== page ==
Nicola Sturgeon is fond of a metaphor, often describing the “race” between Covid infections and the vaccine.
So it was no wonder she appeared determined this week to get in front of the astonishing tirades of lies and misinformation being yelled from the streets by dangerous conspiracists.
It was depressing beyond words to listen to the son of former nurse Kate Shemarani explain, frankly, how he thought she was lost in a “God complex”.
Sebastian calmly explained how the lies had taken hold of his mum, who was earlier filmed at a rally in London suggesting medical professionals promoting public safety should suffer something similar to the Nuremberg trials. It was shocking to see, but it was lapped up by a crowd in an alarming way.
"My mum is definitely beyond help… It's impossible to talk to somebody when they've got that level of God complex"
— BBC Radio 4 Today (@BBCr4today) July 26, 2021
We’re at a critical moment. One which demands clear messaging from government and trust in the institutions that run our lives.
Ms Sturgeon drew on that in her latest public briefing on Covid in Scotland. She called out the anti-vaccination cranks who spread falsehoods, saying they’re putting people at risk.
That doesn’t mean there aren’t people with genuine concerns. But that’s where facts and trust come in.
Don’t just share meaningless conspiracy online, it’s more important than ever to seek out facts. That’s certainly the job we’re signed up to here.
Scotland’s race against Covid
If the message is to be understood, it has to be clear. But an unhelpful row over targets and word choice threatened to undermine that.
The First Minister’s appeal for reason risked backfiring in a spectacular way in a self-confessed “rant” about the difference between being “offered” and “given” the vaccine.
To recap, the Scottish Government had pledged to give second doses to the 40-49 age group by July 26. By that date, around 75% of the group were fully covered.
Ms Sturgeon later switched to saying it was about “offering” jabs by that date, claiming – correctly – that no one could compel people to take up the vaccine.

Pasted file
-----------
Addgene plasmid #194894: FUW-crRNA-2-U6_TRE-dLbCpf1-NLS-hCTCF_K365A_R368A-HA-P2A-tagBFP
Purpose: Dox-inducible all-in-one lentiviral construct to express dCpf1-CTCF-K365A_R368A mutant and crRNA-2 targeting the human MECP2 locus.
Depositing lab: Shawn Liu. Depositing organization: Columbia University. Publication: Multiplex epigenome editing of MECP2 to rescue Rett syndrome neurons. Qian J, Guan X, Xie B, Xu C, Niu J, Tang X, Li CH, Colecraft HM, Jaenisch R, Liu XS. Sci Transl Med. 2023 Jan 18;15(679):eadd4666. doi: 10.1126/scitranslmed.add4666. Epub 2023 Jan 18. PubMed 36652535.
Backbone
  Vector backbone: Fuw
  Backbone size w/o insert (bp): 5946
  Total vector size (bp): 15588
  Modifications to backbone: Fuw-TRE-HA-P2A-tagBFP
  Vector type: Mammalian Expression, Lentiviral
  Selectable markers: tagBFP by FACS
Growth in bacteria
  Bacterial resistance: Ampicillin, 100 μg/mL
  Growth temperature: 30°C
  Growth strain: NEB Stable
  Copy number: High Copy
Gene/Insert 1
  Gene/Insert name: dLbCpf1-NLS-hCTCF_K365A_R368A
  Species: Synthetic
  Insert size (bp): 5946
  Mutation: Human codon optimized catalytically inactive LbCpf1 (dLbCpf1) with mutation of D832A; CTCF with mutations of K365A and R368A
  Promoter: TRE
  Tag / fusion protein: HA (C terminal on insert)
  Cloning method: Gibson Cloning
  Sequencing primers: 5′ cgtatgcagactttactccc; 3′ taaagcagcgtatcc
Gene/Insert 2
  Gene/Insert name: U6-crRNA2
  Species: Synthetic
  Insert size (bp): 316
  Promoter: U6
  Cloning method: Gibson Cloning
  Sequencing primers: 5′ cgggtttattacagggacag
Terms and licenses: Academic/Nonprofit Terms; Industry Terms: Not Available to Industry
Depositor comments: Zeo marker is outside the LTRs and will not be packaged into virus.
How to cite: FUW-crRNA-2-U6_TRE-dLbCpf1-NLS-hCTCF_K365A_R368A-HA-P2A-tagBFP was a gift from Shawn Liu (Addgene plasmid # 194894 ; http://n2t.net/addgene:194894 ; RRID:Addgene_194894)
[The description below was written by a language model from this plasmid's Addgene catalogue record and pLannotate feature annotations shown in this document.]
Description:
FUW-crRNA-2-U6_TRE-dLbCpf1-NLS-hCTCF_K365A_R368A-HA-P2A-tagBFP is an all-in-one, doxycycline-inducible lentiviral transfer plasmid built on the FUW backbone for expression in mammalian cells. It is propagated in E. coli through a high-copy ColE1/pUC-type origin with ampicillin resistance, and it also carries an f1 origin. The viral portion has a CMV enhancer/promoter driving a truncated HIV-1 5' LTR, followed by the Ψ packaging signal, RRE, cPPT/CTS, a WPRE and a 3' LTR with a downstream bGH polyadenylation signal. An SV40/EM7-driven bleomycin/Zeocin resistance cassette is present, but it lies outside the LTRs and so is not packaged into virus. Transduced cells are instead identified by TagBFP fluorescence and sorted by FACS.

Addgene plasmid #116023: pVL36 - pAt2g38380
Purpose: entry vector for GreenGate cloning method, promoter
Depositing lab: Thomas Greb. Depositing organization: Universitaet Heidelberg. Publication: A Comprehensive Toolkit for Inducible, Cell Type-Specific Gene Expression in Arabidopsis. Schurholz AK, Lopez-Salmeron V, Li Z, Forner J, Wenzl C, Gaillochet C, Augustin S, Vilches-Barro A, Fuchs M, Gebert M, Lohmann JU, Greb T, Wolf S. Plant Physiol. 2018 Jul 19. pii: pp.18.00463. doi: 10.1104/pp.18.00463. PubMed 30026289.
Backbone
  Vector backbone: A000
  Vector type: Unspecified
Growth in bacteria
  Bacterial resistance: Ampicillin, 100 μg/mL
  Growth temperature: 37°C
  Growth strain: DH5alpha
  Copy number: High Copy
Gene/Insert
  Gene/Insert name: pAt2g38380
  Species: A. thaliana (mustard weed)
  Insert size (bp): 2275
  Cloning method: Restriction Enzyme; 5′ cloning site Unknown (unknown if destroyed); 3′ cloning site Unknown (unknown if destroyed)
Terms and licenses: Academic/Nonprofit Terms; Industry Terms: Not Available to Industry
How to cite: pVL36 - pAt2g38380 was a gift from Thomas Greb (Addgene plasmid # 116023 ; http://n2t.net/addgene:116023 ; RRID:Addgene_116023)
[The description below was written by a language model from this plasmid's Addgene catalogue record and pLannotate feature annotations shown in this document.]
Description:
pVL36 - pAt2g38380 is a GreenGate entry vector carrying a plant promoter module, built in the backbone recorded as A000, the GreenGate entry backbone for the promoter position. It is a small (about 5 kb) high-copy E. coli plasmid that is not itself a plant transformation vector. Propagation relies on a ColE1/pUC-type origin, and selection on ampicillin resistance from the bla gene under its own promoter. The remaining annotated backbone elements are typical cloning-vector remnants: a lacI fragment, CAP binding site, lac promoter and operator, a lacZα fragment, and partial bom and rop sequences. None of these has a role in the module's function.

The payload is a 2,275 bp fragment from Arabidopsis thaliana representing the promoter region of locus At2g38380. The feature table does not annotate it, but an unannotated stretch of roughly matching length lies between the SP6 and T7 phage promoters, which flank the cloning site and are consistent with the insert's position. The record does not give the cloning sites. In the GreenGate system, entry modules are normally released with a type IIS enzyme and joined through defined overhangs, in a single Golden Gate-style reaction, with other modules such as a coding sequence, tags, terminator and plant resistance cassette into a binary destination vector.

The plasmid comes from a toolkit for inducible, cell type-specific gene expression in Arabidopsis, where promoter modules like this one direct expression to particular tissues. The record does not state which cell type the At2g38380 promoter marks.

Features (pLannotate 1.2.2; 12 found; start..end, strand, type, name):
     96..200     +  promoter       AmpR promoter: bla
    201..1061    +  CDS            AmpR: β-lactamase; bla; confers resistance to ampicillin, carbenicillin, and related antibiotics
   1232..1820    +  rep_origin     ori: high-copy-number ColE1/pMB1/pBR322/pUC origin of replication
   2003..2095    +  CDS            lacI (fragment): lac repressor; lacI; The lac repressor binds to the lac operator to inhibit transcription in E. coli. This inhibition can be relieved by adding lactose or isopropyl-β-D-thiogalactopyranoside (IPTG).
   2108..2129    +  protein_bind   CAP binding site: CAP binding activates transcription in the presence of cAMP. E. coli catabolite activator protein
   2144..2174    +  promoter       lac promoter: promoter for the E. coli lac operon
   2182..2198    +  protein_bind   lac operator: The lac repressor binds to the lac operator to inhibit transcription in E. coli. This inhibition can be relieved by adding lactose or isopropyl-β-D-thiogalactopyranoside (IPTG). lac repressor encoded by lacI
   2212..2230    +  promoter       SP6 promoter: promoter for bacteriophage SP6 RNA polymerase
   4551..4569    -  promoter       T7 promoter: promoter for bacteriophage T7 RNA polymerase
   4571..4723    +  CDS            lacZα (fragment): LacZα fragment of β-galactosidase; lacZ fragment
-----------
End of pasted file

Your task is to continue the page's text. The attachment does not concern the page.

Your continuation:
But either way you slice it, the public deserves better than hearing politicians try to settle scores. Tuesday’s ill-tempered reaction from the First Minister only gave more ammunition to opponents when everyone really needs to focus on the prize.
We’ve all needed to strain our imaginations to find any silver linings in the grim cloud of the past 18 months, but there was some help with that this week.
The particular cloud in this attempt to torture an analogy starts with the Scottish men’s football team’s inability to make it the second stage of the Euros.
The early highs were fun, the inspirational 0-0 victory over England a highlight. But it all came crashing down again in a predictable way.
Then the Covid cases spiked and the youngsters going bananas in Trafalgar Square got the blame.
Turns out it could have been a lot worse if Scotland had miraculously progressed to the knock-out stages.
Safely tucked up at home, our case rates started to fall while the party in England roared on.
The link was made by a health expert this week as we nervously tip-toe out of restrictions. Mark Woolhouse told the BBC that Scotland’s failure may well have helped our infection rates tale off quicker.
It doesn’t stop there. England got beaten and football went to Rome, securing me victory with Italy in a sweepstake. Silver linings all round.